Purchasing managers' surveys in December in major developed and emerging economies showed that the growth rate of the global manufacturing sector continued to moderate at the end of 2014 with production and new orders both rising at the slowest pace in almost one-and-a-half years.
The dollar continued to rally across the board and even negative data surprises from the US on 2 January, the first active trading day in the new year, could not prevent that as global growth concerns added to the safe haven value of the greenback.
The JP Morgan global manufacturing PMI came in at a 16-month low of 51.6 in December, down from 51.8 in November.
This is, however, the 26th successive month of expansion, and experts at JP Morgan say the near-term outlook is positive.
"The global PMI showed signs of stabilization in December after having pulled back from a more elevated level at midyear. Notably, output gains have bucked the downtrend in the PMI, gaining speed in recent months," said David Hensley, director of global economics coordination at JP Morgan.
"The near term outlook for production is positive, as the slide in oil prices boosts household purchasing power and retail sales," Hensley said.
The dollar index rallied more than 0.85% on Friday and hit a new multi-year high of 91.03, showing the extent of safety seeking flows in the forex market.
According to the Markit survey, US manufacturing PMI for December is 53.9, down from 54.8 and worse than consensus of 54.1. The ISM manufacturing PMI was 55.5, down from 58.7 in November and lower than market estimate of 57.6.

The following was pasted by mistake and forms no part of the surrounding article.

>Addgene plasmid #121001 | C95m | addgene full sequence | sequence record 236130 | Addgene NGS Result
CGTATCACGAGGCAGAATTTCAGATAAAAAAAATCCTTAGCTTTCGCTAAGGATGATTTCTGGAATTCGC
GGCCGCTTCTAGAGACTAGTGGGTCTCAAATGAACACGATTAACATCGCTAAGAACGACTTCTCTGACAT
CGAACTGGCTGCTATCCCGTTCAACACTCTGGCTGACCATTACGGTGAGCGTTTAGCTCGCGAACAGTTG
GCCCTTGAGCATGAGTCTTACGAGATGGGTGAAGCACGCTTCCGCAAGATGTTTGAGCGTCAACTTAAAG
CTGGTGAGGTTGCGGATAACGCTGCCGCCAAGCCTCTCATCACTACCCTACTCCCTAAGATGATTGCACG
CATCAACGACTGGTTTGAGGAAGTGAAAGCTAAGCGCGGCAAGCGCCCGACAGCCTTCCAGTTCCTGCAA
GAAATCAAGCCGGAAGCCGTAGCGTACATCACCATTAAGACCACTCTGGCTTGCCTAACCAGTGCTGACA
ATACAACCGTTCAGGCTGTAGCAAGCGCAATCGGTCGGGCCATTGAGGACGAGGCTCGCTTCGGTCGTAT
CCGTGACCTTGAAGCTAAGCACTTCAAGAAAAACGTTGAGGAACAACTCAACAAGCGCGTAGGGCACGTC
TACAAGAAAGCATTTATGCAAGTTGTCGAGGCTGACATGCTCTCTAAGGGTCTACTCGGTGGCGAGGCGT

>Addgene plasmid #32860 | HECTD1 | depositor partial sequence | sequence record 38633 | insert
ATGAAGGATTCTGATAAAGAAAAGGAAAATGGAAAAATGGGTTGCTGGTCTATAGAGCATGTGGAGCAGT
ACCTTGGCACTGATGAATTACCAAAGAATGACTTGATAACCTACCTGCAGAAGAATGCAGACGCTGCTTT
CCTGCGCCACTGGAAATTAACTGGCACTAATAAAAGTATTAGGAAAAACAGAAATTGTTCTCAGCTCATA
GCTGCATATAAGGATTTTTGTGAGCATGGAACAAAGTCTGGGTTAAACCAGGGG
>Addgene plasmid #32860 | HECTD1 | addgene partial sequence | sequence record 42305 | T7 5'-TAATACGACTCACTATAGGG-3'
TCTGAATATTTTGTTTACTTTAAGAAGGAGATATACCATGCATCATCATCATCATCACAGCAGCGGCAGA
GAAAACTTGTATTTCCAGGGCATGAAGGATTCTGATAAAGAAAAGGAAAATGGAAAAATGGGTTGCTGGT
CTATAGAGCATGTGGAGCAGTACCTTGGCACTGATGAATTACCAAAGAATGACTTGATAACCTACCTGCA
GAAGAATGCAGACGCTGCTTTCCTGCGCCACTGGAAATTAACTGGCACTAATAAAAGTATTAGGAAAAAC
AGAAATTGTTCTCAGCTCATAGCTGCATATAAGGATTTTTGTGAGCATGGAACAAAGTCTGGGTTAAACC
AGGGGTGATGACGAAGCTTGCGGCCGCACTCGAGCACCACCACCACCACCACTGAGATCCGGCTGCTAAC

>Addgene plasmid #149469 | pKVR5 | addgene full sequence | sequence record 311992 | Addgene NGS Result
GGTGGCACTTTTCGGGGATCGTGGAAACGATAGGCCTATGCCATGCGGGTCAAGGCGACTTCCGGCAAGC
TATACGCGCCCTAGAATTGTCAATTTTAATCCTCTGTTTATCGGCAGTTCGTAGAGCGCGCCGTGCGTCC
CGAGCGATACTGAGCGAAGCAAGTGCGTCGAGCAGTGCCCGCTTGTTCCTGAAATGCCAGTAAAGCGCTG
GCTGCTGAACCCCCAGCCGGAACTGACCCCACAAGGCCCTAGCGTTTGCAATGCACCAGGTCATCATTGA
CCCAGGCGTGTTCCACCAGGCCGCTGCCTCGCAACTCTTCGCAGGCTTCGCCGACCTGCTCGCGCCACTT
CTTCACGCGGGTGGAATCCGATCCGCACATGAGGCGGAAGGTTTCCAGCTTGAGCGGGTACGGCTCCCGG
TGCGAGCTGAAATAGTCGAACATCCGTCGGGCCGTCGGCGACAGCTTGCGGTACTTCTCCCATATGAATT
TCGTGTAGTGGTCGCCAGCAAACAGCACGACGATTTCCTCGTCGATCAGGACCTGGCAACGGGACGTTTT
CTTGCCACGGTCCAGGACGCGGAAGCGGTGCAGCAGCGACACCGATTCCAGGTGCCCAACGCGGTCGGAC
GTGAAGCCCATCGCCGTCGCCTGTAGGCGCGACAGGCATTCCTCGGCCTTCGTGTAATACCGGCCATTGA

Details show that North America remained the prime driver of the expansion, as growth stayed relatively muted in both the eurozone and Asia. India on the other hand, could add to the upward momentum.
Markit said there are signs of further slowing in North America as well with the rates of output expansion falling to an 11-month low in the US and 3-month low in Canada. However, Mexico was supportive with growth accelerating to a two-year high.
In Asia, Indonesia and South Korea reported contraction in production, while China stagnated. India continued to perform strongly, with growth hitting a two-year peak. The flash data from Japan showed a modest expansion.
Market said Eurozone manufacturing production rose only marginally and at the weakest pace in a year and a half.
"Solid growth in Ireland, Spain and the Netherlands, alongside mild expansions in Germany, Austria and Greece were partly offset by accelerated rates of contraction in France and Italy," the survey showed.
Elsewhere, growth slowed in the UK and Turkey, Russia stagnated and Brazil contracted, Markit said.
Jobs and prices
According to the December survey, global manufacturing employment rose at a steady pace. There was job creation in the US, the eurozone, Japan, the UK, Canada, Mexico, South Korea, Brazil, Poland, the Czech Republic, and Turkey.
At the same time, price pressures remained muted in December. Average input costs rose at the slowest pace in eight months, while output charges fell for the second time in the past three months.